Tuesday, May 18, 2010

Mexico's Cult(ure) of Death

Mexico’s Cult(ure) of Death
Mexico has a long and bloody history, as well as a murderous and very bloody present.

The ancient Aztecs once offered bloody human sacrifices to the war god Huitzilopochtli; the Spanish conquistadors once slaughtered thousands of Aztecs; Mexicans once fought a bloody war to gain independence from Spain; Mexicans once fought a bloody revolution to gain a constitutional republic; and the Mexican drug cartels are now wreaking bloody havoc upon the Mexican people and authorities, plunging some cities into a murderous anarchy, thanks to the (failed) “War on Drugs”.

It’s no wonder that many Mexican people have now developed a devotion to the new (and unofficial) patron saint of the murderous narco-traffickers: Santa Muerte (Saint Death).

Another phenomenon of Mexican narco-culture has been the rise of a new music genre: narcocoorridos, or drug ballads. Mexico’s narco-culture of murder and violence has also given birth to a new genre of film: narco cinema.

In short, the murderous Mexican drug cartels have virtually taken over Mexico; even to the point of influencing the Mexican culture’s religion, music, and film.

Cuidad Juarez, especially, has become a murderous free-for-all.

A large Mexican city, which borders the US, Juarez is just across the Rio Grande from its sister city: El Paso, Texas. From the air, the two cities are indistinguishable and appear to be one, large city (with a combined population of 2.4 million people).

I realize that, to most people, Juarez, Mexico is a very far-off place; but it’s really not—it’s right on the US – Mexico border.

Being a border city, Juarez has always been a violent place because of all the thugs who tend to congregate in border cities. But recently, due to the narco-traffickers, the violence has gotten out of control.

I used to live in El Paso, and I’ve been to Juarez; most recently back in 2002. Even then, Juarez was known as the city of disappearing women, so it probably wasn’t the best idea for me and my girlfriend (at the time) to visit Juarez, but we did . . . and we also had a wonderful time there. With her long blond hair, she stood out like a sore thumb. Thankfully no one snatched her off the street—pushing her into a car, never to be seen or heard from again—as so often happens to many of the women (and men) who live in Juarez. Today Juarez is so violent and out of control that the people who live there are living in a constant state of fear.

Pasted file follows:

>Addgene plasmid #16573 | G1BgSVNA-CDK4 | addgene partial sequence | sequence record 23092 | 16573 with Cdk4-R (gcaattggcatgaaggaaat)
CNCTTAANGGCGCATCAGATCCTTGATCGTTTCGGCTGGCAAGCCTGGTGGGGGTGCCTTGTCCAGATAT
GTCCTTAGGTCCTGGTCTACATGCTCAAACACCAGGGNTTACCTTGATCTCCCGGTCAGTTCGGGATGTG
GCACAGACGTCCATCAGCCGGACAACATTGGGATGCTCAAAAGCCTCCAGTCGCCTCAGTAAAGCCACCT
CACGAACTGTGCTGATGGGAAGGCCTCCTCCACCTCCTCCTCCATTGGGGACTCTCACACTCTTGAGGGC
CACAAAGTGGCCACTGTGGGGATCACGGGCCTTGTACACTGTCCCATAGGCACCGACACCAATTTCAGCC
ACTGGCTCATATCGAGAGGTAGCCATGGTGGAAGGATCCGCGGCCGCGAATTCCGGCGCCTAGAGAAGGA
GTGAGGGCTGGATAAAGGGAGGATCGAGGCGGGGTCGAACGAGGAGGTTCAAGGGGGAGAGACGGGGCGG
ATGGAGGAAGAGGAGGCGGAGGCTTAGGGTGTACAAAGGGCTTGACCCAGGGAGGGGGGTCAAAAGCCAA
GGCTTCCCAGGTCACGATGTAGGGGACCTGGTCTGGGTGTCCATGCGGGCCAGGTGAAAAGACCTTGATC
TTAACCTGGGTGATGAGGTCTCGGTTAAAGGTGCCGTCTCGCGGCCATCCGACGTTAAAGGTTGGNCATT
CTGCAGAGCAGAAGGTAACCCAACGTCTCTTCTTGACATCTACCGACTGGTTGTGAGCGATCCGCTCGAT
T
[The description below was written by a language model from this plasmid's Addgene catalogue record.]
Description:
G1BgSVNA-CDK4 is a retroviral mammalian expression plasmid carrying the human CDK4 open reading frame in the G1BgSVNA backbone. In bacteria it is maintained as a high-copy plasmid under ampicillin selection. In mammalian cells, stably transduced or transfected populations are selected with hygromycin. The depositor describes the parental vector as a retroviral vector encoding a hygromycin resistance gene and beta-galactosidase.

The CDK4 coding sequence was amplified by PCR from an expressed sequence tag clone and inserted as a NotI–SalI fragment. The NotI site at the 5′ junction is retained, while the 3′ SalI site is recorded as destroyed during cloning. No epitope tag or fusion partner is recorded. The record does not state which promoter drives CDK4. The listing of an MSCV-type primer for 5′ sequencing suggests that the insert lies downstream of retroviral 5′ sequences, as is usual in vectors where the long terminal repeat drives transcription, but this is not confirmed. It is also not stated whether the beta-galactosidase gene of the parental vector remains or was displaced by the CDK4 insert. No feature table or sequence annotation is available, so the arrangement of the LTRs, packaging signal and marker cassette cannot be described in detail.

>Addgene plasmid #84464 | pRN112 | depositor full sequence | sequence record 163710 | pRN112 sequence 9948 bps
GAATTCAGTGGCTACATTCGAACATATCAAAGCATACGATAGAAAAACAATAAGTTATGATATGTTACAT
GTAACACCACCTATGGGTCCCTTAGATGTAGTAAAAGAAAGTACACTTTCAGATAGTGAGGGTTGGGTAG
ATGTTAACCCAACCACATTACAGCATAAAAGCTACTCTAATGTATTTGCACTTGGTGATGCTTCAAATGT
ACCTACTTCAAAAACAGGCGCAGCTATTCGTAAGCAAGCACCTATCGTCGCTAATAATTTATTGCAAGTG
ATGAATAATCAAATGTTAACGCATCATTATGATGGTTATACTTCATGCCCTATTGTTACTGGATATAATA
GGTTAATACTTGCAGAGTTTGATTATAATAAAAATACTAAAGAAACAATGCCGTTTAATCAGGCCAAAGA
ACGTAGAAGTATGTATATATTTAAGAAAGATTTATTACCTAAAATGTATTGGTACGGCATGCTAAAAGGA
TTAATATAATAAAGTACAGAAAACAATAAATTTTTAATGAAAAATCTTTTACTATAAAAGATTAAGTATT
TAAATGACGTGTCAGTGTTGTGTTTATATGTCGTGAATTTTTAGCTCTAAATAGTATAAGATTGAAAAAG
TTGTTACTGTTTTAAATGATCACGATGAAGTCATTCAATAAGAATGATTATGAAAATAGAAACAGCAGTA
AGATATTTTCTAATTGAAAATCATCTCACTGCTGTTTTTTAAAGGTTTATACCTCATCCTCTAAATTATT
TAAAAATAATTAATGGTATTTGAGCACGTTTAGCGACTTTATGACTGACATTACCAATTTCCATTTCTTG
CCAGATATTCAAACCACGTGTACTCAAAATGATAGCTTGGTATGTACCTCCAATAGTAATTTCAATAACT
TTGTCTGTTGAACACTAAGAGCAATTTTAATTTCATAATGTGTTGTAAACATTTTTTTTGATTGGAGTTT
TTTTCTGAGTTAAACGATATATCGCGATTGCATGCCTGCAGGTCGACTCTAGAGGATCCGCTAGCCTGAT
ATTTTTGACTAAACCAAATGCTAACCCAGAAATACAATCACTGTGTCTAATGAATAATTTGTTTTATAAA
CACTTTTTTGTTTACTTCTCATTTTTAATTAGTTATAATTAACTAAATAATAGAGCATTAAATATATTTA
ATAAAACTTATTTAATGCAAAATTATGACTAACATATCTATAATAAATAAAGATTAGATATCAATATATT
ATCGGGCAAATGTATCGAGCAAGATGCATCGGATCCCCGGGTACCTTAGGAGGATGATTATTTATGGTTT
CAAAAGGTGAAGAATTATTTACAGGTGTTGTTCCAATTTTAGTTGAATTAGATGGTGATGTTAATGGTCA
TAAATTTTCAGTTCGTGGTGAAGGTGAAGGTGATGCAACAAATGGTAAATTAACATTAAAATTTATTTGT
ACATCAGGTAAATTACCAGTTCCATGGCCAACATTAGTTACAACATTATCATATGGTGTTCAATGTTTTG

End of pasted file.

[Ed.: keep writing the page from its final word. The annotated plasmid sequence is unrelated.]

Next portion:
Human life is very cheap in Mexico these days, thanks to the narco-traffickers.

I believe human life is precious, and it breaks my heart to know that the people of Mexico are suffering under the murderous oppression of the violent drug cartels. I think we need to help the Mexican people take control of their country in order to gain their own safety and security. There’s no excuse for us allowing what continues to go on there, and things are only getting worse.

Let’s help the Mexican people build the culture of life they deserve.

The drug-related violence in Mexico is directly related to the US market demand for illegal drugs, and the best—and only—way to end the murderous violence in Mexico is for the US to decriminalize these drugs. One drug in particular, marijuana, which is simply a plant, should be completely legalized. Because the Mexican Drug Trafficking Organizations (DTOs) use the money they make smuggling marijuana into the US to fund their narcotics trafficking, weapons purchases, and bribery money, the elimination of the venture capital cash flow from their marijuana sales would effectively put them out of business. Cut-off the DTO’s venture capital by legalizing marijuana and these violent businesses will fold up.

According to FBI testimony before the US Congress, May 5, 2010:

“Mexico is the number one foreign supplier of marijuana abused in the United States. In fact, according to a 2008 inter-agency report, marijuana is the top revenue generator for Mexican DTOs—a cash crop that finances corruption and the carnage of violence year after year. The profits derived from marijuana trafficking—an industry with minimal overhead costs, controlled entirely by the traffickers—are used not only to finance other drug enterprises by Mexico’s poly-drug cartels, but also to pay recurring “business” expenses, purchase weapons, and bribe corrupt officials.”

The US needs to co-opt this cash crop. Take this money out of the hands of the Mexican DTOs and put it into the hands of the American tax-payers. The US economy could really use that money right now and the Mexican people could really benefit from the defunding of the murderous Mexican drug cartels, which have made their lives a living hell.

If you disagree with me, if you don’t believe that marijuana should be legalized, then I’m sorry, but you’re not thinking about this issue you’re just reacting to it. Marijuana use is nowhere near as bad for people, health-wise, as is the use of alcohol. Yet alcohol is legal. Nor does marijuana use impair people to the extent that alcohol use does. Yet alcohol is legal. But alcohol used to be illegal in the US, during prohibition.

Despite its prohibition, alcohol continued to manufactured and delivered by organized crime syndicates and it continued to be consumed by the American people. The organized crime syndicates that manufactured and distributed alcohol made huge profits from their illegal trade, controlled their trade through violence and murder, and used their profits to fund other illegal ventures and to corrupt police and elected officials. In short, the same thing is happening with marijuana prohibition today that once happened with alcohol prohibition. So it doesn’t take an Einstein to figure this one out: legalize marijuana.

The good people of Juarez, who are suffering, are begging us to.